All American forms, aside from possibly the Tule and Roosevelt elk, seem to belong to one subspecies (Cervus canadensis canadensis). Even the Siberian elk (Cervus canadensis sibiricus) are more or less identical to the American forms and therefore may belong to this subspecies, too.
The elk or wapiti (Cervus canadensis) is one of the largest species within the deer family, Cervidae, in the world, and one of the largest land mammals in North America and Eastern Asia.This animal should not be confused with the still larger moose (Alces alces) to which the name "elk" applies in British English and in reference to populations in Eurasia.
Of the six subspecies of elk known to have inhabited North America in historical times, four remain, including the Roosevelt (C. canadensis roosevelti), Tule (C. canadensis nannodes), Manitoban (C. canadensis manitobensis) and Rocky Mountain (C. canadensis nelsoni).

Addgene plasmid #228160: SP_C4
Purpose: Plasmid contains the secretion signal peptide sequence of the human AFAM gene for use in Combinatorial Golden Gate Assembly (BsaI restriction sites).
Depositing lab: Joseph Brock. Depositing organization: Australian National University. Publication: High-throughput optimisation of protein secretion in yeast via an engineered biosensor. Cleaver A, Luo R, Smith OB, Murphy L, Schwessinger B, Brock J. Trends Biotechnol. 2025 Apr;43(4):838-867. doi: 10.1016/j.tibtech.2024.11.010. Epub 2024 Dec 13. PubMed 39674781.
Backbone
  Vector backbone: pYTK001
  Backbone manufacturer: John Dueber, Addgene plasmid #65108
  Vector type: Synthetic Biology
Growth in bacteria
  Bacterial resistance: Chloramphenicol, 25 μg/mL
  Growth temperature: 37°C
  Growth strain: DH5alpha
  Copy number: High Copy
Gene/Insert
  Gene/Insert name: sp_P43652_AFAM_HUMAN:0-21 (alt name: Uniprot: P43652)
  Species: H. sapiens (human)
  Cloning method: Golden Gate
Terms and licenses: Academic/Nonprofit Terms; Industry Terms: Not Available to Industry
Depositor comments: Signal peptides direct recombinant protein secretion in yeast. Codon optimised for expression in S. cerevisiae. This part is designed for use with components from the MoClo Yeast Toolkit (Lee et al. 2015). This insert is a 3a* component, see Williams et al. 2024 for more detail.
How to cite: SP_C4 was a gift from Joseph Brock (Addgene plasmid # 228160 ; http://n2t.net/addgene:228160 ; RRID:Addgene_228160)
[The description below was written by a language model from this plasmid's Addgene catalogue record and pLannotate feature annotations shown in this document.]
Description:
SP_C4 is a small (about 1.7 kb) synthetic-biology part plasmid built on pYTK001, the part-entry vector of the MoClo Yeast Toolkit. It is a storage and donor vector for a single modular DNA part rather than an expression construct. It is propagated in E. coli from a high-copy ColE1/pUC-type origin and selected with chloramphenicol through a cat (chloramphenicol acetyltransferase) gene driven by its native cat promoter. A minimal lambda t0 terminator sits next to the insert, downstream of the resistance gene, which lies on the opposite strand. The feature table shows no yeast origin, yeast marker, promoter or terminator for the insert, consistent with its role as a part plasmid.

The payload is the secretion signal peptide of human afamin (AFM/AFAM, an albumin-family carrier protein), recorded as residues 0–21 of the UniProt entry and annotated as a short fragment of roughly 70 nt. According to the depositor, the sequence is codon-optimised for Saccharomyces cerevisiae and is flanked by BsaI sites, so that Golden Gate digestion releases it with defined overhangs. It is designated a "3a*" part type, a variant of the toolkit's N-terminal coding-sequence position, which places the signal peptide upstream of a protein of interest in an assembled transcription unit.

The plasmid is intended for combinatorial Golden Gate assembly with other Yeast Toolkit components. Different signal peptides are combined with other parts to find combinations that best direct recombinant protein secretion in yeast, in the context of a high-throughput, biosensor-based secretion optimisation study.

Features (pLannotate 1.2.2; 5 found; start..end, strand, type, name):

Roosevelt Elk (Cervus Canadensis roosevelti) Roosevelt Elk (Cervus Canadensis roosevelti) The Roosevelt elk also known as Olympic elk, is the largest of the four surviving subspecies of elk in North America, they live in the rain forests of the Pacific Northwest and Vancouver Island.
The tule elk (Cervus canadensis nannodes) is a subspecies of elk found only in California, ranging from the grasslands and marshlands of the Central Valley to the grassy hills on the coast. The subspecies name derives from the tule, a species of sedge native to freshwater marshes on which the Tule elk feeds.